A confronting account of life for asylum seekers in the Nauru and Manus Island refugee processing centres written by UNSW's Madeline Gleeson is a finalist in the Victorian Premier's 2017 Literary Awards.

Offshore: Behind the Wire on Manus and Nauru, published by NewSouth, is one of six titles shortlisted for the non-fiction award. 

Gleeson, a research associate at the Andrew & Renata Kaldor Centre for International Refugee Law in UNSW Law, wrote the book as an attempt to go beyond the rumours, allegations, secrecy and political spin and inform Australians about what has happened on Nauru and Manus Island since 2012. 

Islamist rule by law in Indonesia: The threat to Indonesian democracy

OPINION: Dr Melissa Crouch, Asia & The Pacific Policy Society, 2 December 2016.

The great paradox of Indonesian democracy is on display for all the world to see.

On the one hand, there is greater freedom of expression and association for all. But on the other, this has given fuel to Islamists to espouse lawlessness and violence in the absence of a strong state.

New strata changes could leave residents out in the cold

Cathy Sherry appeared on 7 News (22 November 2016), discussing new strata laws that will mean just 75 per cent of residents in an apartment building need to approve a buyout from a developer.

Cathy Sherry said, "I remain very concerned about this legislation, because what we're talking about is people forcibly losing their homes." 

There is a straightforward fix for section 18C

OPINION: Professor George Williams AO, The Sydney Morning Herald, 5 December 2016.

Section 18C of the Racial Discrimination Act has received an extraordinary amount of attention over the past five years. Indeed, the debate has transcended what the section actually does. The provision has become an icon for those concerned rightly about the erosion of freedom of speech in Australia. It has also become a central argument in the culture wars for those who feel that political correctness and progressive thinking have gone too far.

High-profile Indonesians arrested ahead of major blasphemy rally in Jakarta

Dr Melissa Crouch speaks to The Sydney Morning Herald (3 December 2016), regarding the rallies in Jakarta calling for the arrest of the Governor, Basuki "Ahok" Tjahaja Purnama.

Dr Crouch discussed how post-1998, democratisation had given greater voice to Islamic organisations, who used their freedom to promote an Islamist agenda that claimed to uphold the law.

Legal start-up tackles law student influx

Professor George Williams AO, speaks to Lawyers Weekly (2 December 2016), about UNSW Law's recent partnership with Crowd & Co, launching 'Crowd Paralegal', a new online platform connecting certified student paralegals with law firms.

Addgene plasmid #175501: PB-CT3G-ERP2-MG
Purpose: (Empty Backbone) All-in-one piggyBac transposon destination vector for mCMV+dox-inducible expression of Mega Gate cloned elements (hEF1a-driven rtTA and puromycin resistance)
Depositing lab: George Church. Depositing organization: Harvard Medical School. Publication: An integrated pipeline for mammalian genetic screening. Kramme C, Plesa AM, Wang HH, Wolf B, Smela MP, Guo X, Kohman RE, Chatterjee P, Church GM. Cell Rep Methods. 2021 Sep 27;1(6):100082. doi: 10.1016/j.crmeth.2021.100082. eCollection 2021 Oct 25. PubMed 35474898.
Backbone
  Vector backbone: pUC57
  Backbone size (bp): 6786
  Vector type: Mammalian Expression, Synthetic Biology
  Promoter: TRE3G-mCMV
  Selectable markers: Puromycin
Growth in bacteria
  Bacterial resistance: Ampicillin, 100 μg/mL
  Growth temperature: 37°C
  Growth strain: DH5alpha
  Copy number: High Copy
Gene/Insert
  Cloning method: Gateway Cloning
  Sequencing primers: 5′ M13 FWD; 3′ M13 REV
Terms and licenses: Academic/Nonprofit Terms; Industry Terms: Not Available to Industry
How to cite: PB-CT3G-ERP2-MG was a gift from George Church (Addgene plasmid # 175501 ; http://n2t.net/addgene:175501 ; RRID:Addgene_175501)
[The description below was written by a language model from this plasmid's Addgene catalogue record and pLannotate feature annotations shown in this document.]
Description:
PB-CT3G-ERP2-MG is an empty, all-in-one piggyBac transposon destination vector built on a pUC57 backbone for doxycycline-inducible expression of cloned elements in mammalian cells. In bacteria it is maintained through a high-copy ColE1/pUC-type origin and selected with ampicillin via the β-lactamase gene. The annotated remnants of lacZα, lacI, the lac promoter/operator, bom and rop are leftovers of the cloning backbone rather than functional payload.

Professor Williams has said the platform is an important step for the future of the legal profession. 

Courting consensus and a global view: a Kiefel court

Professor Andrew Lynch speaks to the Financial Review (1 December 2016) on the appointment of Australia’s first female High Court chief justice, Susan Kiefel.

"Justice Kiefel has only rarely been at odds with her colleagues on the court over her nine years of service, but at the same time she has consistently shown she is not reluctant to disagree as the case might demand," Professor Lynch said.

Statistics compiled with fellow Professor George Williams, highlight the increasing trend towards joint judgments that has been a hallmark of the French court.

Fidel Castro's legacy: beyond human rights clichés

OPINION: Dorothea Anthony, Online Opinion, 29 November 2016.

Make no mistake – the language of human rights is a powerful tool of international politics. It can shape the way we think about other countries. We are wide open to suggestion when we hear the words human rights, because they sound so pure and precious. How could any country get away with violating them? Shouldn't we target violators, and stop them?

How do we deal with the prospect of increased climate migration?

OPINION: Professor Jane McAdam, The Conversation, 1 December 2016.

On average, one person is displaced each second by a disaster-related hazard. In global terms, that’s about 26 million people a year.

Most move within their own countries, but some are forced across international borders. As climate change continues, more frequent and extreme weather events are expected to put more people in harm’s way.